It appears that San Francisco might have refused to give in to the hackers who tried to hold the city's transit system for ransom. As reported earlier, commuters got free rides in San Francisco over the weekend after city's municipal transit system (MUNI) was attacked. Hackers had claimed to infect over 2,000 computers and demanded a ransom in Bitcoins, worth $73,000.
While the officials didn't say anything except the usual, we are "working to resolve the situation," hackers have hinted that the city hasn't been very cooperative when it comes to meeting their demands. In an email conversation with Motherboard, criminal hackers threatened to expose 30GB of MUNI databases and documents publicly unless the city gives them their demanded ransom.
San Francisco transit hackers claim they want improved safety - ransom demand suggests otherwise
Not only the attackers failed to give any proof of their holding any legitimate documents, they also took the Santa-face similar to the moral high ground that OurMine usually claims. The attackers claimed that they are doing it to show that the San Francisco Metropolitan Transportation Authority doesn't "pay attention to your safety," and this is just a "proof of concept."
Hackers going by the name of "andy saolis" (a pseudonym linked to several other ransomware incidents) told the publication, they have hacked the systems "To Have More Impact to Company To Force Them to do Right Job!"
Anyone See Something like that in Hollywood Movies But it’s Completely Possible in Real World!,” they added, presumably referring to the rather bizarre site of a public transport system becoming infected with ransomware.
“It’s Show to You and Proof of Concept, Company don’t pay Attention to Your Safety!” they continued.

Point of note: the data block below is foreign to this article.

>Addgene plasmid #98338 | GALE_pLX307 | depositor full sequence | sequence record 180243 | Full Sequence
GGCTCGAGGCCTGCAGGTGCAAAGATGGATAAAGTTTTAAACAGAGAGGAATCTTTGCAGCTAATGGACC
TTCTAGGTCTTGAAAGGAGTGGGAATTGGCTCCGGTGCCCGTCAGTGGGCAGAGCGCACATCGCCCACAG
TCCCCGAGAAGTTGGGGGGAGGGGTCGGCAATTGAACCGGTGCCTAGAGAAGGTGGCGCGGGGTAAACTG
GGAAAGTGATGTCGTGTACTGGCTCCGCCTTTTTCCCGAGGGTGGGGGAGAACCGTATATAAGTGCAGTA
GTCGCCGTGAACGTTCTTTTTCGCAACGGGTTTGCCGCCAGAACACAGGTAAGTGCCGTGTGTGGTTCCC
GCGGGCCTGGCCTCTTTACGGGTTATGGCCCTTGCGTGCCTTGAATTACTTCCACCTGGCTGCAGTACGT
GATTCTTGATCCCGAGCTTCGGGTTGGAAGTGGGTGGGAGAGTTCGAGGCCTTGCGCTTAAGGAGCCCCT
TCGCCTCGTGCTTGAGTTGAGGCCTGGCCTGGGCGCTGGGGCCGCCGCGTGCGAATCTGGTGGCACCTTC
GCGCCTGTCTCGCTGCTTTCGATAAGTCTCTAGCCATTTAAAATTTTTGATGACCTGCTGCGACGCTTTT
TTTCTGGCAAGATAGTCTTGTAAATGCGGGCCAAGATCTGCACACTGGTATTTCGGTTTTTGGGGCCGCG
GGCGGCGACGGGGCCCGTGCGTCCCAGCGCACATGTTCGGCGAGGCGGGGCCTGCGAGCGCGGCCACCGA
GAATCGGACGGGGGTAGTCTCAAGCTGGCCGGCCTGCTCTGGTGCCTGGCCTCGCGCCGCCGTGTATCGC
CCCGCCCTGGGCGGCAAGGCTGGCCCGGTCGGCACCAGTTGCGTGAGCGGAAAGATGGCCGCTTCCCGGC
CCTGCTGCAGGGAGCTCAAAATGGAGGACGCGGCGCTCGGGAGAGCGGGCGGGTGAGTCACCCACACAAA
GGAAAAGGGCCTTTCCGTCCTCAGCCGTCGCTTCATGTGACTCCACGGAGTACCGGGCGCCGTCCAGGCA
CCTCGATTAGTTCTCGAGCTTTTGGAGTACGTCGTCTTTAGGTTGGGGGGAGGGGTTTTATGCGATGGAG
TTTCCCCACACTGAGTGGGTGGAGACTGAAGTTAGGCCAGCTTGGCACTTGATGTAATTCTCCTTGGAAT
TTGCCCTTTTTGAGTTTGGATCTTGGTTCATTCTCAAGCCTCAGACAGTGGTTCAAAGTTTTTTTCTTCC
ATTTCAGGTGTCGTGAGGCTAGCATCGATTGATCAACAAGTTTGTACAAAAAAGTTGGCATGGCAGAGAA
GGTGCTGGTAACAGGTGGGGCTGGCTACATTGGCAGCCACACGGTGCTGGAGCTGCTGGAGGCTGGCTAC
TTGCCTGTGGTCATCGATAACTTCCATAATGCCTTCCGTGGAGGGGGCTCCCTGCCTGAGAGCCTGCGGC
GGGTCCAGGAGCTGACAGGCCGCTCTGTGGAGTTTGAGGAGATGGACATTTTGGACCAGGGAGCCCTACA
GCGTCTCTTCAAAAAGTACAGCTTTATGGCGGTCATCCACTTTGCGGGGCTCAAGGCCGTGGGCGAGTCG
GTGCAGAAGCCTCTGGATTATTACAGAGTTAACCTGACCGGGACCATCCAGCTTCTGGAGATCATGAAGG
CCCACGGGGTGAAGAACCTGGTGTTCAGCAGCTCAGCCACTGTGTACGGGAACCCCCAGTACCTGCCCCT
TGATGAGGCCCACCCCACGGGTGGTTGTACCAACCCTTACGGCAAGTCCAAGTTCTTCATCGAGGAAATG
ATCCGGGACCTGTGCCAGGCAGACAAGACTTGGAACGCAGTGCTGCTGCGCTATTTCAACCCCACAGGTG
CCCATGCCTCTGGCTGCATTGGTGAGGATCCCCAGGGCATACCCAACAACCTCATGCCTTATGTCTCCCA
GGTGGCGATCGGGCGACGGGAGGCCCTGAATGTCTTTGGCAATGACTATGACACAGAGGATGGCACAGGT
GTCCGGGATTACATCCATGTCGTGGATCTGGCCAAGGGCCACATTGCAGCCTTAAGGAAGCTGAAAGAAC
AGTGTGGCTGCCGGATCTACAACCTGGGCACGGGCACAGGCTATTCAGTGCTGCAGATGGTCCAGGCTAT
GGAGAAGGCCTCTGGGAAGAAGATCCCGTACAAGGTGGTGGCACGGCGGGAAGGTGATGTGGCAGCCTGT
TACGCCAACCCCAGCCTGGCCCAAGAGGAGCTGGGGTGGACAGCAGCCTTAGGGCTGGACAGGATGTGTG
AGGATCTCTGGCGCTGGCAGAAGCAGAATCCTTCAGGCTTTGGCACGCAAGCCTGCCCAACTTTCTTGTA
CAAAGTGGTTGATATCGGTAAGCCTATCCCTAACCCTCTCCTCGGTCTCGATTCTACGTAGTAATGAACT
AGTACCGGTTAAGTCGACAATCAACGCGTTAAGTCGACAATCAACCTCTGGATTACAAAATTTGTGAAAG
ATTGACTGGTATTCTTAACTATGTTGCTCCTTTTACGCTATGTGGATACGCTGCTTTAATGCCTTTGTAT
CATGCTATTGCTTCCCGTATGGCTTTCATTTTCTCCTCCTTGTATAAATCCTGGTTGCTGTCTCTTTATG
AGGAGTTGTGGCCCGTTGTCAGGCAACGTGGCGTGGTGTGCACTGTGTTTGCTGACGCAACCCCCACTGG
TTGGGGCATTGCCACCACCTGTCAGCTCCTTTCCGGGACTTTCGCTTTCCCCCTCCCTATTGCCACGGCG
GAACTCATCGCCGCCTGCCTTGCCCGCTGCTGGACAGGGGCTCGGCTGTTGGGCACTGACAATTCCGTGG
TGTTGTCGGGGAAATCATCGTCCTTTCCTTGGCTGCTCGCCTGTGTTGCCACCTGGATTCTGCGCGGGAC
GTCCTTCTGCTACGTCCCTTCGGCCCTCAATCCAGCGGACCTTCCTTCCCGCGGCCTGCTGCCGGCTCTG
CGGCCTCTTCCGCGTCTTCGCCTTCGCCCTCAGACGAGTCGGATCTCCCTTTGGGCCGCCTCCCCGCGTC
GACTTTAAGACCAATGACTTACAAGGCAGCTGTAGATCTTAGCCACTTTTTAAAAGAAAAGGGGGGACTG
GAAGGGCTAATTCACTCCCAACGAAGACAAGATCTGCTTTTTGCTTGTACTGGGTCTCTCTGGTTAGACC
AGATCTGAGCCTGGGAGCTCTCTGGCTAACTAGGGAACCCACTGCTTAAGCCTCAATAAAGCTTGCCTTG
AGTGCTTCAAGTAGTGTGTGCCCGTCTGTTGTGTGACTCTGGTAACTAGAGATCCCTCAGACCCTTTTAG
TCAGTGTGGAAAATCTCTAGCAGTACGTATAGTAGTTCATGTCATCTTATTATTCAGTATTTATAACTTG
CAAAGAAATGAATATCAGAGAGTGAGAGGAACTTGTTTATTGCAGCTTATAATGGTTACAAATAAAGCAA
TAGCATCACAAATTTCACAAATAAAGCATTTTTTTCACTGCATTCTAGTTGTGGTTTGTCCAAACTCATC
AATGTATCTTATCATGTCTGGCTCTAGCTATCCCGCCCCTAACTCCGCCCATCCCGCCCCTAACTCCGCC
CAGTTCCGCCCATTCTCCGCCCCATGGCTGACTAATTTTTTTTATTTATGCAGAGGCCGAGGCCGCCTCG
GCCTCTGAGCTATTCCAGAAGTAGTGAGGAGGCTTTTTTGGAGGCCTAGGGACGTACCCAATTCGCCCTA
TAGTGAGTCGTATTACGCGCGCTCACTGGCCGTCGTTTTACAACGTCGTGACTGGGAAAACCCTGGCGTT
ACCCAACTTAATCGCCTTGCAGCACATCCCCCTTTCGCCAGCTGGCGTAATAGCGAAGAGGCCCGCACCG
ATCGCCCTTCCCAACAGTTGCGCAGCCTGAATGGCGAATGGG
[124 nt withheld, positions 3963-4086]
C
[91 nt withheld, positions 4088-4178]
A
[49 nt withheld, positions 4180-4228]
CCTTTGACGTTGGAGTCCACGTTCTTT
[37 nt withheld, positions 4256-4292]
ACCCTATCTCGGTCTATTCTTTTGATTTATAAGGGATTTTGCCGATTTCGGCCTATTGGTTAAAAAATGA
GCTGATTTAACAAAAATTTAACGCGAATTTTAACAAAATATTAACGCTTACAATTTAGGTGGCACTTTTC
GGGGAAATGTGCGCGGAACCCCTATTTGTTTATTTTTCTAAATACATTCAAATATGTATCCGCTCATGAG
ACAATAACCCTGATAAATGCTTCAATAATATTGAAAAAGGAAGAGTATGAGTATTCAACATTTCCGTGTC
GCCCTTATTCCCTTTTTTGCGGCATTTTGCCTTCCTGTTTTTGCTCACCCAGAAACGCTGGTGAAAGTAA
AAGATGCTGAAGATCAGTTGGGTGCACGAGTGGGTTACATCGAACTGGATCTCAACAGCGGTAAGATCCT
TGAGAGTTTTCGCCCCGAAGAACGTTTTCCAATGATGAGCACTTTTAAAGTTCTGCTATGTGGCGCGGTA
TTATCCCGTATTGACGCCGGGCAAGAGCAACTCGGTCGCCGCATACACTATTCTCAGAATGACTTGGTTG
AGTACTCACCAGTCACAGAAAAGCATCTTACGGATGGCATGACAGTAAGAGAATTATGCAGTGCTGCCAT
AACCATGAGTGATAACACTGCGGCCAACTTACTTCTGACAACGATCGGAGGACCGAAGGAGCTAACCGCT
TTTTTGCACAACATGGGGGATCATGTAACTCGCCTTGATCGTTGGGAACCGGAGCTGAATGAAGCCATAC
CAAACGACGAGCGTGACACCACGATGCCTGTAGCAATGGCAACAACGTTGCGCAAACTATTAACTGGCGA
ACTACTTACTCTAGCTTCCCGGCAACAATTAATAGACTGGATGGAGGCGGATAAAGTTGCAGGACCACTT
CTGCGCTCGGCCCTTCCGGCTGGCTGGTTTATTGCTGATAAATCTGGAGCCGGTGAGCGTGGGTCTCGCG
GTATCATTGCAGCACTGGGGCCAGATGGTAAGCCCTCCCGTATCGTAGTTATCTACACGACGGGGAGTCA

The threat fails to hold water, as the hackers didn't show any samples. "When asked several times to provide proof to back up their claims, the hackers told Motherboard they were still waiting for the company to contact them, and declined to send any sample files," the publication wrote.
The hackers, however, insist that they will indeed release the 30GB of databases that belong to MUNI, including contracts along with customer and employee data.
Hackers also contacted Fortune and informed the publication that the group involved in the hack is based outside the US. "We Don’t live in USA. Sorry For My English anyway ;)”
It is an unusual ransom threat, as normally hackers either infect systems with ransomware to stop officials from operating them, or threaten to release the documents. In this case, they are doing both. MUNI officials did manage to restore the system back to work after initial flurry over the weekend.
Since there's no official comment, it cannot be said at the moment whether officials have called this a bluff or if they plan to negotiate with the hackers. The latter seems highly unlikely considering hackers' latest attempts at contacting media to gain more attention.